In June, a study showed that 40 tested sewage samples from Milan and Turin had traces of the virus in December 2019.
In Brazil, the Federal University of Santa Catarina tested wastewater samples from the 27 November 2019, finding the presence of SARS-CoV-2.
Evidence suggests the coronavirus may have also been present in France last year, as a retrospective study conducted by the Albert Schweitzer hospital highlighted the similarity in chest x-rays of pneumonia patients in 2019 with COVID-19 patients in 2020.
The clusters of the virus, pre-2020, is conducive with the beginnings of a pandemic, explains Karol Sikora, a former World Health Organization director, who spoke to CGTN Europe's Razor team.
"The virus obviously has to arrive somewhere and then it travels. Now, the French cases, it wasn't a pandemic then, it was just a little handful. And that's how pandemics begin. Little clusters. And then it passes away. It's also how pandemics end with little clusters. And then it moves into the big time. And the airline routes ... are clearly the way it's spread," says Sikora.
Despite these studies, there is far more work yet to be done to determine the virus's origin.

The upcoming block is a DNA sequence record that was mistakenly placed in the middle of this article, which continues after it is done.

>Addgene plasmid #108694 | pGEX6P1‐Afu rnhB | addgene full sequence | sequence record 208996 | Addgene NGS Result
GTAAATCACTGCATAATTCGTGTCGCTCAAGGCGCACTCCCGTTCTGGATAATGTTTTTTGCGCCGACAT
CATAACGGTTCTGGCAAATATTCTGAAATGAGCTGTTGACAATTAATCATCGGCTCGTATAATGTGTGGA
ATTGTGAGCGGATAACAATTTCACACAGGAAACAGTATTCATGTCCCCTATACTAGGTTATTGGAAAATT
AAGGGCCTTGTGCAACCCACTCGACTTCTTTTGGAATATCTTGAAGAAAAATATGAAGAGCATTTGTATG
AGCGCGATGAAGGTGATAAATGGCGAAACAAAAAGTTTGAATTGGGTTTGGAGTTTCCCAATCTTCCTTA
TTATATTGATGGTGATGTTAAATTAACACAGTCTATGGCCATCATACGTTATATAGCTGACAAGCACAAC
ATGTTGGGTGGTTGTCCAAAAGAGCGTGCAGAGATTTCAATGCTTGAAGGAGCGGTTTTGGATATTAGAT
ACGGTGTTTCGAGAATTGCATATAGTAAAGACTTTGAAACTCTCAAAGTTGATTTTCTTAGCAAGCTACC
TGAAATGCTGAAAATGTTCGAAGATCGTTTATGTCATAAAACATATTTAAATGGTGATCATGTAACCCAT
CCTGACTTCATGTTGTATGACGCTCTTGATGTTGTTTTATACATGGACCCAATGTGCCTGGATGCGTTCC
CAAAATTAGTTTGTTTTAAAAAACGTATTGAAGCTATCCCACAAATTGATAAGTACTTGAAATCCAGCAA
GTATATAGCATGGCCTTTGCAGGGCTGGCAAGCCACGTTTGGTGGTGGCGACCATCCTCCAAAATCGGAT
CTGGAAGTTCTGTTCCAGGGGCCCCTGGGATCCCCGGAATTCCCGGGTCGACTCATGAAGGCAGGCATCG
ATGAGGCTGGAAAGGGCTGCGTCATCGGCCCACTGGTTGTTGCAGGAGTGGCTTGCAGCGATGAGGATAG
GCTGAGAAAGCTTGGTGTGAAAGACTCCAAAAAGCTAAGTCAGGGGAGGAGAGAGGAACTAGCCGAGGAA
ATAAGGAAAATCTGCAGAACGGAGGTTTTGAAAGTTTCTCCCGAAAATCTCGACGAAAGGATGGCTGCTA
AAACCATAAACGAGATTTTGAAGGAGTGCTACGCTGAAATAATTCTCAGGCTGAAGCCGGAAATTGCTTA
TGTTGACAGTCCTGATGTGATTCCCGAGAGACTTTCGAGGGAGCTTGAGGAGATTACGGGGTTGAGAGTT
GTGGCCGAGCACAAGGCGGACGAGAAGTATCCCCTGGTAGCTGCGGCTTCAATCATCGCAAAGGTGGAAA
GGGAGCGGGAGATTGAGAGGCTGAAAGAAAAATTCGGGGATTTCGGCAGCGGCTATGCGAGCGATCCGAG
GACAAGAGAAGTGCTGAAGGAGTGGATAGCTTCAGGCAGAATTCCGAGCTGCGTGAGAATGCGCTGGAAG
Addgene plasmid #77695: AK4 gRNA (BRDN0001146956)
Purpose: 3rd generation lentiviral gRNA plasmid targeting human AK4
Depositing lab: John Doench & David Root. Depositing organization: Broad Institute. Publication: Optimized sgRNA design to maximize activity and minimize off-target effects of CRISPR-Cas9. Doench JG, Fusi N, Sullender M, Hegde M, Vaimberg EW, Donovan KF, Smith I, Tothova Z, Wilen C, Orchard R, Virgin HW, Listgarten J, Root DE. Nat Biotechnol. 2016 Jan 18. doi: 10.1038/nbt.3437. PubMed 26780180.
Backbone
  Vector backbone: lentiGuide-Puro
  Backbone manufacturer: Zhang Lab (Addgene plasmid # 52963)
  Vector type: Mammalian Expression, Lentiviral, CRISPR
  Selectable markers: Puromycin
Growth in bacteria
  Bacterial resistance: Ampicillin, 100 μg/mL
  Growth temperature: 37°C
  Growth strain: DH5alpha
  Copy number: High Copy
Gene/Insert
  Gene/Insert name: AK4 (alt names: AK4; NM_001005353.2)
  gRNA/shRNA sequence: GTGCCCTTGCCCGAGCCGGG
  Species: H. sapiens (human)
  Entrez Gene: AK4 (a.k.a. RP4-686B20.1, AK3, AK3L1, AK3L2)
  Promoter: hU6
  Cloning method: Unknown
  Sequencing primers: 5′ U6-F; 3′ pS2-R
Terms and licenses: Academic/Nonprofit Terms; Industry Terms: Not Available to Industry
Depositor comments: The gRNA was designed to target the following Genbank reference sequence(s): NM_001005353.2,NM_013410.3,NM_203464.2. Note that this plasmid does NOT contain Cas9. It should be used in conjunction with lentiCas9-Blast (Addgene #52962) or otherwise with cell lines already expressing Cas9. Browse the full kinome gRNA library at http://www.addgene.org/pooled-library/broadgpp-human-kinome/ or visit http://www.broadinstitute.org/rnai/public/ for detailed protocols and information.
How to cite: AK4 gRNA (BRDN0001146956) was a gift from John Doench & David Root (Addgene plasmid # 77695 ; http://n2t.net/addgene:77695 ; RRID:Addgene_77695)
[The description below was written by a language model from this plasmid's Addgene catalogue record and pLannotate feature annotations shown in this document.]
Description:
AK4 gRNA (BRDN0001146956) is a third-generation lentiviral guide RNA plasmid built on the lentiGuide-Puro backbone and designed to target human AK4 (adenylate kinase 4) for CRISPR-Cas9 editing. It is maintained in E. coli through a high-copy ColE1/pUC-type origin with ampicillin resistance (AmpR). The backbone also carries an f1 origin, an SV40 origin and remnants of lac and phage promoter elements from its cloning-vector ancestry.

"This would suggest that the viral spread was far larger earlier than what we thought and where it originated from, how it's adapted, when it's adapted, we don't know," says Tom Jefferson, an epidemiologist at the University of Oxford. "You get that from every researcher you speak to. We need more data and more data."
"The question then becomes exactly what wakes them up and what makes them aggressive. What conditions makes them aggressive. I'm afraid I don't have an answer to that," added Jefferson.
Ultimately, identifying how the outbreak began can both help stop future pandemics, and benefit in the ongoing fight against COVID-19.
Check out our new six-part podcast series Notes on a Pandemic as CGTN Europe finds out how business, science and people have risen to the challenge of COVID-19.